Morrison — When Lana Del Rey was younger, back when people still called her Lizzy (or Elizabeth Grant), she was volunteering on a Native American reservation in the western United States when she had an opportunity to visit Colorado – and the legendary Red Rocks Amphitheatre. Even though she says she had never done anything like this before, she left a note in the venue’s famed bleachers.
It read, “One day I’m going to play here.”
As the singer told this story at Red Rocks on Monday to an adoring crowd dressed in flowy dresses and handmade flower crowns, she revealed a young woman’s dreams and a little girl’s humanity — something that helped remind the crowd that her relatively new-found character isn’t the only chapter in this book.
The sold-out audience showed up to the foothills of the Rocky Mountains on a gorgeous Monday night so they could check out their hero live, many for the first time. Del Rey has already seen the full spectrum of reaction to her art, the highs of selling more than 5 million records to the lows of being ostracized after her first “Saturday Night Live” performance.
Del Rey has clearly learned from it all, and her lush, if imperfect, performance on Monday showed an artist confident in her direction, even if that direction is still somewhat in transition.
Dressed in a mod green-and-cream sleeved dress that would make Megan Draper jealous, Del Rey took the stage with four musicians and immediately set into “Cola.” The stage was dressed with five artfully twisted dead trees lining the backline and a large throne made out of natural fibers in the middle.
Del Rey’s vocals were nervously inconsistent in that first song, but as she made her way through “Body Electric” and “Blue Jeans” – which started out with guitar problems but finished out strong with Del Rey holding the mic out to fans singing her choruses – she found her groove. And that groove has more to do with moody vocals than perfect vocals.
Her music has been called every synonym of “cinematic” out there, and while it’s become a cliché it also makes sense: Her music is alluring because of its moodiness, because of that thing inside her voice that makes your ears perk up and ask the person next to you, “Who is that?”
Del Rey often sang flat and cheated some of the more demanding vocal runs throughout Monday’s show. (And yes, the band was playing against a pretty thick vocal track of her vocals, mostly harmonies; The pianist and bass player also provided some skilled back-up singing.) But she never gave up the character’s voice – that undeniably haunting element inside her music – that makes you question her persona.
Nailing down her character’s persona, which can come off as arrogance or aloofness, is a thin-line dynamic that made for fascinating pre- and post-show conversation. And while her character could likely be the subject of novels and her voice deserves much of the worship it receives, Monday was really about the powerful songs this young woman has crafted in a very short time.
There were two song-runs on Monday night that were proof enough for this critic that Del Rey is the real deal I hoped she might be. (True, I was cheering for LDR; “Born to Die” was my No. 1 record of 2012, and Red Rocks marked my first time seeing her.) The first run started with new track “West Coast,” which soared with its surf guitars and hushed “ooh babies” and proved that there’s much more water in this well. The track will appear on her next full-length “Ultraviolence,” due in June.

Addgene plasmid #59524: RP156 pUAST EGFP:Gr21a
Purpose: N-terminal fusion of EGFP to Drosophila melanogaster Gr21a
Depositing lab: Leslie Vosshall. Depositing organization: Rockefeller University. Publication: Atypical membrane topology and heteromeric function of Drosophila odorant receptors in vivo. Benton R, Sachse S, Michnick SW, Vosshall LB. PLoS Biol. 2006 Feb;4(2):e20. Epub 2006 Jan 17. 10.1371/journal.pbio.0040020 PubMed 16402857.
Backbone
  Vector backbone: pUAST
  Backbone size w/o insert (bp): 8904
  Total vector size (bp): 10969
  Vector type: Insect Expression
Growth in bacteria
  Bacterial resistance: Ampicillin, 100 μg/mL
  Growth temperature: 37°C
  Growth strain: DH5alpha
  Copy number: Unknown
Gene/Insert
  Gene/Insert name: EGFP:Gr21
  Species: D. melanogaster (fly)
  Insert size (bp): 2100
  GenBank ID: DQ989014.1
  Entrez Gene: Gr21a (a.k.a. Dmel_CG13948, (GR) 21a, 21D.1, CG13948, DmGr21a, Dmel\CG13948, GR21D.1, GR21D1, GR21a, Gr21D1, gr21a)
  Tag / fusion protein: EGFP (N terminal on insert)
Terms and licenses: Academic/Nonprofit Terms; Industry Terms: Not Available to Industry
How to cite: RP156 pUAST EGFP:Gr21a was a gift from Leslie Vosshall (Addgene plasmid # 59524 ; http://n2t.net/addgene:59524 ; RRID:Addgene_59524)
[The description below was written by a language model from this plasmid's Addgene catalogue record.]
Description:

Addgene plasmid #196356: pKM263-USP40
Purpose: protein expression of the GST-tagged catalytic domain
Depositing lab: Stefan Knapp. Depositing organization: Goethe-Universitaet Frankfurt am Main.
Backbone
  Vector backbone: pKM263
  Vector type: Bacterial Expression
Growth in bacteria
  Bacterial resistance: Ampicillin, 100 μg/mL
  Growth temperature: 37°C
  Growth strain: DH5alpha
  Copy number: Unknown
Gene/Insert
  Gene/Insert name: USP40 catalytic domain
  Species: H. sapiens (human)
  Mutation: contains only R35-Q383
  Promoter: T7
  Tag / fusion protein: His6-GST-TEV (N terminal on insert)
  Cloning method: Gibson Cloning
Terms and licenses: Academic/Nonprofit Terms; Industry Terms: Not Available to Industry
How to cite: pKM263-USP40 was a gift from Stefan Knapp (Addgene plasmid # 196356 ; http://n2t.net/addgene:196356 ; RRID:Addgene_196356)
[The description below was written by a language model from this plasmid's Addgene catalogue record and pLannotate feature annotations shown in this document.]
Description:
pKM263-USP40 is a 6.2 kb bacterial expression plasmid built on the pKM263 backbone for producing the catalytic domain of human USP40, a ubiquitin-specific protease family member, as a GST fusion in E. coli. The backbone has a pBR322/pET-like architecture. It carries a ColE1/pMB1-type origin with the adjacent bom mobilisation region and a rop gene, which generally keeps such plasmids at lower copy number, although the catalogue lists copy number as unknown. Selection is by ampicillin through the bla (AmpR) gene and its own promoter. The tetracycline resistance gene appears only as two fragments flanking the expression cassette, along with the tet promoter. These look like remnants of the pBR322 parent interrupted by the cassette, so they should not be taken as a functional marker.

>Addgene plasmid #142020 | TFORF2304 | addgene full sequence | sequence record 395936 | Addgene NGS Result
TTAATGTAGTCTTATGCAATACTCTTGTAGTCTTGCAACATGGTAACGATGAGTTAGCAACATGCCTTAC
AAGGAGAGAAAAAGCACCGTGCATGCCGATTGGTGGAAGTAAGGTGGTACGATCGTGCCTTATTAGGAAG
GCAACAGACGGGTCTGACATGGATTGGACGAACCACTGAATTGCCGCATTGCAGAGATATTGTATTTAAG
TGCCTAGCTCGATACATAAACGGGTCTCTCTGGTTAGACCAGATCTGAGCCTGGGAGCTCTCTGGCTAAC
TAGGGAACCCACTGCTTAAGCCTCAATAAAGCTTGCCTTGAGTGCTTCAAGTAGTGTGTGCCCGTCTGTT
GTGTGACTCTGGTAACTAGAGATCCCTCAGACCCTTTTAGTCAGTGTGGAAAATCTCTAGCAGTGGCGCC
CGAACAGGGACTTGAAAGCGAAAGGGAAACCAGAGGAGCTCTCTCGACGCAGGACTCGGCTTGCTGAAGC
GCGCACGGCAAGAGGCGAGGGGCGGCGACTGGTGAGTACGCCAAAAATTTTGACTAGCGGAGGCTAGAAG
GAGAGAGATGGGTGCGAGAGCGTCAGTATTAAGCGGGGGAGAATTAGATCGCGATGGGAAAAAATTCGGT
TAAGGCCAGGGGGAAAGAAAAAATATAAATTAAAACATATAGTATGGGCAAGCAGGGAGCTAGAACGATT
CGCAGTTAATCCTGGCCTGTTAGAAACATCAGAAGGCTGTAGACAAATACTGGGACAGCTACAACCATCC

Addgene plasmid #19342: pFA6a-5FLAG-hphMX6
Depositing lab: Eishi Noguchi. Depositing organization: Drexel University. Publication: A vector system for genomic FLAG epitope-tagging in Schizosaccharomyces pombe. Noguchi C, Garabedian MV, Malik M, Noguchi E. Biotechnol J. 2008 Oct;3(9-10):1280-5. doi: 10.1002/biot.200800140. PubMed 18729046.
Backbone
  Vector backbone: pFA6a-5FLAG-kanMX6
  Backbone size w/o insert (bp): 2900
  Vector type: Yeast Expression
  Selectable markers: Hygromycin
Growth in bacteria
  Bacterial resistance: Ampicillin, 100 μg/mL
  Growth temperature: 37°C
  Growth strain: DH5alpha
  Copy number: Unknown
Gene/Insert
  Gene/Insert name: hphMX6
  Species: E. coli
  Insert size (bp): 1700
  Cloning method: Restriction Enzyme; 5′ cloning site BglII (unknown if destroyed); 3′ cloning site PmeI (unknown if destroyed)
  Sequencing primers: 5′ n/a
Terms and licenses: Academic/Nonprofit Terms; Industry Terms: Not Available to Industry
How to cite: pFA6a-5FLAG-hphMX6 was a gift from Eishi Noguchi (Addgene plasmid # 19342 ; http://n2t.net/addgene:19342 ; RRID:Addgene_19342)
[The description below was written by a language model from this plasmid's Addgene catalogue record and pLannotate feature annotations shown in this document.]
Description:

The first run continued through the noir of “Born to Die,” which sent the crowd into a frenzy with its funky, percussive intro and her cheesy joint-smoking hand gestures as she sang “let’s go get high” in the chorus. And it closed with a solemn but touching “Million Dollar Man,” one of her most charismatic vocal performances of the night.
The second big run of songs – which included “Radio,” “Summertime Sadness” and “Young and Beautiful — was startlingly potent and also home to the show’s highlight. Monday’s weather was calm and cooperative until the middle of the show, when Del Rey’s crew flooded the Red Rocks stage during “Gods and Monsters” to lower the hanging video screen and turn the trees and throne on their sides because of strong wind gusts.
Two songs later came “Summertime Sadness” and its big synth intro, which happened to coincide with the night’s biggest gust of frigid wind. As Del Rey held down her dress and bits of paper and fabric blew across the stage’s proscenium, the crowd knew it was the perfect kind of live-music moment that can only ever happen at Red Rocks Amphitheatre.
“Such a perfect song for tonight,” Del Rey said after finishing “Summertime Sadness,” and she was right.
Regardless of her unapproachable persona, Del Rey turned out to be a woman of the people on Monday. It was adorable when she quickly borrowed a hair tie from a woman in the front row and later bummed a smoke from a different audience member.
But when she took an unannounced 10-minute break between “Million Dollar Man” and “Gods and Monsters” to sign autographs, shoot selfies and say hello to her fans in the front, it lacked cuteness and served as an unnecessary break in the middle of what could have been the show’s most compelling act.
Seth McConnell is a member of YourHub at The Denver Post and a regular contributor to Reverb.